A key decision when getting started with deep learning for machine vision is what type of hardware will be used to perform inference. Graphics Processing Units (GPUs), Field Programmable Gate Arrays (FPGAs), and Vision Processing Units (VPUs) each have advantages and limitations which can influence your system design. This article will explore those properties and how to evaluate which platform is most suitable for your application.
The massively-parallel architecture of GPUs makes them ideal for accelerating deep learning inference. Nvidia has invested heavily to develop tools for enabling deep learning and inference to run on their CUDA (Compute Unified Device Architecture)cores. Google’s popular TensorFlow’s official GPU support is targeted for Nvidia’s CUDA enabled GPUs. Some GPUs have thousands of processor cores and are ideal for computationally demanding tasks like autonomous vehicle guidance as well as for training networks to be deployed to less powerful hardware. In terms of power consumption, GPUs are typically very high. The RTX 2080 requires 225W, while the Jetson TX2 consumes up to 15W. GPUs are also expensive. The RTX 2080 costs $800 USD.
FPGAs are widely used across the used machine vision industry. Most machine vision cameras and frame grabbers are based on FPGAs. FPGAs represent the middle ground between the flexibility and programmability of software running on a general-purpose CPU and the speed and power efficiency of a custom designed Application Specific Integrated Circuit (ASIC). An Intel®™ Aria 10 FPGA-based PCIe Vision Accelerator card consumes up to 60W of power and is available for $1500.
A downside of using FPGAs is that FPGA programming is highly specialized skill. Developing neural networks for FPGA’s is complex and time consuming. While developers can use tools from third parties to help simplify tasks, these tools are often expensive and can lock users into closed ecosystems of proprietary technology.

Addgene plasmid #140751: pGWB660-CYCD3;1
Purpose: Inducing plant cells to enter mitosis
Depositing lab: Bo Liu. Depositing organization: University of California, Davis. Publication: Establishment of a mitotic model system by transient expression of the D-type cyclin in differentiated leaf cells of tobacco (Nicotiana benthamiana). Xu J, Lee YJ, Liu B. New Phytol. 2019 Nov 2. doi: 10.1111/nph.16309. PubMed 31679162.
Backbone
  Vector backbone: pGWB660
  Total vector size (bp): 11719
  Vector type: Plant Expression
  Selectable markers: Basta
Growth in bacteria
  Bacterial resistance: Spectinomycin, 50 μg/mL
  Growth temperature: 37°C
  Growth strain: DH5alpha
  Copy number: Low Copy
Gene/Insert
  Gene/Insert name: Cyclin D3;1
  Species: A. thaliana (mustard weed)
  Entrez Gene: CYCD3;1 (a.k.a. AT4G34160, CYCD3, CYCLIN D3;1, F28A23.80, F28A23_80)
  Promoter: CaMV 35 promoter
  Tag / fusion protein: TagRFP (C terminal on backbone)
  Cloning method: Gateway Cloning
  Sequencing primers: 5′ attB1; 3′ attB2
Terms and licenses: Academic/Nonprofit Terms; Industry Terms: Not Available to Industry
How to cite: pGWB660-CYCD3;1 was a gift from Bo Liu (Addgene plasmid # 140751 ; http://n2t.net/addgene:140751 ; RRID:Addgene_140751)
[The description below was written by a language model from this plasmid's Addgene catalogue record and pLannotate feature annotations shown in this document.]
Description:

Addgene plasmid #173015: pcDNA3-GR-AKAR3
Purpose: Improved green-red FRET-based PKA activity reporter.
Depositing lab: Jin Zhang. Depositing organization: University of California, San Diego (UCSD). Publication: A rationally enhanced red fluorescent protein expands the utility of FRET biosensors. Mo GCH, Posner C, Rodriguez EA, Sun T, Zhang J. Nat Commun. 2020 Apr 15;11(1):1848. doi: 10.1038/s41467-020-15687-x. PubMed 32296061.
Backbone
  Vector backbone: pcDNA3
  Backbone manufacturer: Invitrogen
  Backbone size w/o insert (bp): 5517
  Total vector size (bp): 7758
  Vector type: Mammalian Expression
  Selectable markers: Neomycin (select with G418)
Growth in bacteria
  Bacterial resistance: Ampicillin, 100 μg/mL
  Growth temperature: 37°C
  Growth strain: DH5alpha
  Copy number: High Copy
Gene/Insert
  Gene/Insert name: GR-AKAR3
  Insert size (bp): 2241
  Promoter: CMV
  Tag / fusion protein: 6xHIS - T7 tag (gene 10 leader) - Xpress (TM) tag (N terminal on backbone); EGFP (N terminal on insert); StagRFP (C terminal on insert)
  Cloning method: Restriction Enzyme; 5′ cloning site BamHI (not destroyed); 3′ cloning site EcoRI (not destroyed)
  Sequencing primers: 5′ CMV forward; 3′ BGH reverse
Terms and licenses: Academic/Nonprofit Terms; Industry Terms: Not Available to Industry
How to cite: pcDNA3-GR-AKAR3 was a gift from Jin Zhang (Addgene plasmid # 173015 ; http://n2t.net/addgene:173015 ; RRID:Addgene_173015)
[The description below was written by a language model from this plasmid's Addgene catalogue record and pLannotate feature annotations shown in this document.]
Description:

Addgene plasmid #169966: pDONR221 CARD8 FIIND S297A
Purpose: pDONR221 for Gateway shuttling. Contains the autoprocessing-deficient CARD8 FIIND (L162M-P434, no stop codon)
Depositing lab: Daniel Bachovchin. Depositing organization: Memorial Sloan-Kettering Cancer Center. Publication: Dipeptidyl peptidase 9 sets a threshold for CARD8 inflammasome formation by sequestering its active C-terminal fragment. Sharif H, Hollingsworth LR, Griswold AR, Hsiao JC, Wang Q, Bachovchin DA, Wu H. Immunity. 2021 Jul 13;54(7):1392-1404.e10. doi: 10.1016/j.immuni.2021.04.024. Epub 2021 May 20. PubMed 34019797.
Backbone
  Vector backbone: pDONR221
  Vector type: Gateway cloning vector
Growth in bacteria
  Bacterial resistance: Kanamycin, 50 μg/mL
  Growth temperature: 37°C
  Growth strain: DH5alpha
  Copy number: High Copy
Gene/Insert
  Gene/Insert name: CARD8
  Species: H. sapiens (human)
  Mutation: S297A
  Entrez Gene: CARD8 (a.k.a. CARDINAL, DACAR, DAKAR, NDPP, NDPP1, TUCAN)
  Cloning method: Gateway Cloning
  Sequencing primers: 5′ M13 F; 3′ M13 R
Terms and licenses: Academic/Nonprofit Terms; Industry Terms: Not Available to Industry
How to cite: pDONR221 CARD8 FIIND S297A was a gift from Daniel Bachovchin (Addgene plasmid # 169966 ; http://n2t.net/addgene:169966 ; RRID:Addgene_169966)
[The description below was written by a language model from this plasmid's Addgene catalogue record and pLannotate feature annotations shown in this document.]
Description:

Vision Processing Units are a type of System-On-Chip (SOC) designed for acquisition and interpretation of visual information. They are targeted toward mobile applications and are optimized for small size and power efficiency. The Intel® Movidius™ Myriad™ 2 VPU is a perfect example of this and it can interface with a CMOS Image Sensor (CIS), pre-process the captured image data, then pass the resulting images though a pre-trained neural network, and output a result while consuming less than 1 W of power. Intel’s Myriad VPUs do this by combining traditional CPU cores and vector processing cores to accelerate the highly branching logic typical of deep neural networks.
VPUs are excellent for embedded applications. While less powerful than GPUs, their small size and power efficiency enable them to be designed into extremely small packages. For example, the upcoming FLIR Firefly camera, with its embedded Myriad 2 VPU, is less than half the volume of a standard “Ice-cube” machine vision camera. VPUs’ power efficiency makes them perfect for handheld, mobile or drone-mounted devices where long battery life is highly desirable.
Intel has created an open ecosystem for their Movidius Myriad VPUs, enabling users to use the deep learning framework and toolchain of their choice. The Intel Neural Compute Stick has a USB interface and costs $80.
Fig 1. Relative performance of common hardware used to accelerate inference
Differences in architecture between GPUs, SOCs and VPUs make performance comparisons using Floating-Point Operations per Second (FLOPS) values of little practical value. Comparing published inference time data can be a useful starting point, however inference time alone may be misleading. While the Inference time on a single frame may be faster on the Intel Movidius Myriad 2 than the Nvidia Jetson TX2, the TX2 can process multiple frames at once, yielding greater throughput. The TX2 can perform other computing tasks simultaneously, while the Myriad 2 can not. Today, there is no easy way to compare without testing.
Fig 2. Power consumption vs Single frame inference Time
Prior to selecting the hardware which will power an inference enabled machine vision system, designers should conduct tests to determine the accuracy and speed required for their application. These parameters will determine the characteristics of the neural network which will be required and the hardware it can be deployed to.